Toronto gets new forensic testing complex, complete with autopsy suite, firing range

July 23, 2013

National Post - July 11, 2013

Crime fans familiar with CSI methods can get a glimpse of the real thing with the opening of a new forensic testing complex in Toronto. The new facility brings together experts in disease, death and scientific investigation under one roof to solve real-life crimes. The Ontario Forensic Pathology Service, the Office of the Chief Coroner and the Centre of Forensic Services will be moving into the new Forensic Services and Coroner’s Complex on Morton Shulman Avenue in September. On Thursday, the National Post’s Jessica Vitullo toured the five-storey, 50,000 square metre building.

The autopsy suite - The autopsy suite has 10 tables so it can accommodate 10 autopsies at one time. There is an observation deck above some of the tables, allowing investigators and police officers to watch and listen to what’s happening without crowding doctors. Dr. Toby Rose, deputy chief forensic pathologist, said there was also lots of natural light coming in through the windows, which doesn’t exist in the present facility. The floor plan is open concept with lots of room for experts to move around. There are two separate autopsy rooms dedicated for homicide investigations.

The firing range - The complex has an underground floor with a firing range, a facility that’s important when trying to determine the distance between a shooter and his victim, said David Riley, project manager at the Centre of Forensic Sciences.

Isolation ward - The third level of the building has a containment room complete with steel tables and sinks. The room is to accommodate forensic pathologists doing autopsies in cases of outbreaks of infectious diseases. Those doing the examinations will be dressed in special suits to protect themselves, said Melanie Fraser, director of operational services for the Ontario Forensic Pathology Service. The old facility did not have a containment room which proved difficult during the 2003 SARS outbreak.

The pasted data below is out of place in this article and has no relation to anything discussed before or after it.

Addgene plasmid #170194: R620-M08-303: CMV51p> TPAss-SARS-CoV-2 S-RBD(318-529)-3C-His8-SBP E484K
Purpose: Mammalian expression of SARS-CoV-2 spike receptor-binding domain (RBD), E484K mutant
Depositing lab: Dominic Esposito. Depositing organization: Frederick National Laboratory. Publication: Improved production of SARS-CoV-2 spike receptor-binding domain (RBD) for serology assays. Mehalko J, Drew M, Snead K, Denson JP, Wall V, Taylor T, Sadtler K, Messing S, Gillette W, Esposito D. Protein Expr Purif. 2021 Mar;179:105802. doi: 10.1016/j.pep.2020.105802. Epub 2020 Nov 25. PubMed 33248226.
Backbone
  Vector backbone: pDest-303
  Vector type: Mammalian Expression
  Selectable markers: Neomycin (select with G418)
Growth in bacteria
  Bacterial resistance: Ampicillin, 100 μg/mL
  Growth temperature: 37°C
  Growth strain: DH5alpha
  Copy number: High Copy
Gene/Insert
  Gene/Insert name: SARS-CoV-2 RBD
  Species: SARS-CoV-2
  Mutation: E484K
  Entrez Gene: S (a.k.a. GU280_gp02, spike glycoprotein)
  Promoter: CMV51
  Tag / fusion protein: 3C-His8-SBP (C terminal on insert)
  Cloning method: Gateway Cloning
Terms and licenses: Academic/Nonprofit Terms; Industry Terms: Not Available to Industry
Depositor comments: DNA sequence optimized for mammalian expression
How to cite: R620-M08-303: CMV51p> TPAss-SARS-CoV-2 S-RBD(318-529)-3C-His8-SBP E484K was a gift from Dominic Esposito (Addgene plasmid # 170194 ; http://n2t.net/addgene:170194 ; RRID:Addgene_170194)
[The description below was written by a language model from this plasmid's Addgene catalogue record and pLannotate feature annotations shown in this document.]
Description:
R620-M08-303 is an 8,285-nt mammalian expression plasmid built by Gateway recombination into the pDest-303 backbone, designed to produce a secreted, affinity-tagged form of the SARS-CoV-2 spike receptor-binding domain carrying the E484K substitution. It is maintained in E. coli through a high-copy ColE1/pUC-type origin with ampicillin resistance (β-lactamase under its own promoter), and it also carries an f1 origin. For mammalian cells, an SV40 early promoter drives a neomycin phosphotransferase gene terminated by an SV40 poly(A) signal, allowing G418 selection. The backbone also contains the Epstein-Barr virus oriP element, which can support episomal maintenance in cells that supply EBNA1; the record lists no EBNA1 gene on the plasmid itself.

Vehicle bay - The underground floor has six garages called examination bays where vehicles involved in an investigation can be looked at. “We examine the vehicles for things like trace evidence, glass, and also looking for biological evidence,” said Mr. Riley. “Maybe there’s DNA that’s on the vehicle.” The examination bays have fluorescent lights on the sides of the wall to make it easier for investigators to gather evidence. One of the bays has a lift that helps experts examine the under carriage of the vehicle, said Mr. Riley.

Family rooms - The complex provides three family rooms where families can identify a body via a video monitor, said Dr. Dan Cass, interim chief coroner for Ontario. For families who want to see a body up close, there are two family rooms with a window looking into an examination room. Families can take a closer look at the body that way, he said. Neither safety nor evidence is compromised during both viewing processes.

Cost - The building comes with a price tag of $1-billion being spent over 30 years, said Mr. Riley. The cost to construct the building was roughly half of that, he said. The government of Ontario built the facility with the help of Carillion Canada. The government will pay Carillion a yearly fee for the next three decades to maintain the facility. At the end of the 30 years, Mr. Riley said the government will fully own the complex and it will be the government’s responsibility to maintain. “Our old building is 35 years old and it looks it,” said Dr. Rose. “We don’t have enough plugs for computers because computers didn’t exist when it was built.”

Viewing - The public will have a chance to see the facility as the building will be open for tours on Sunday, July 21 between 9 a.m. and 4 p.m.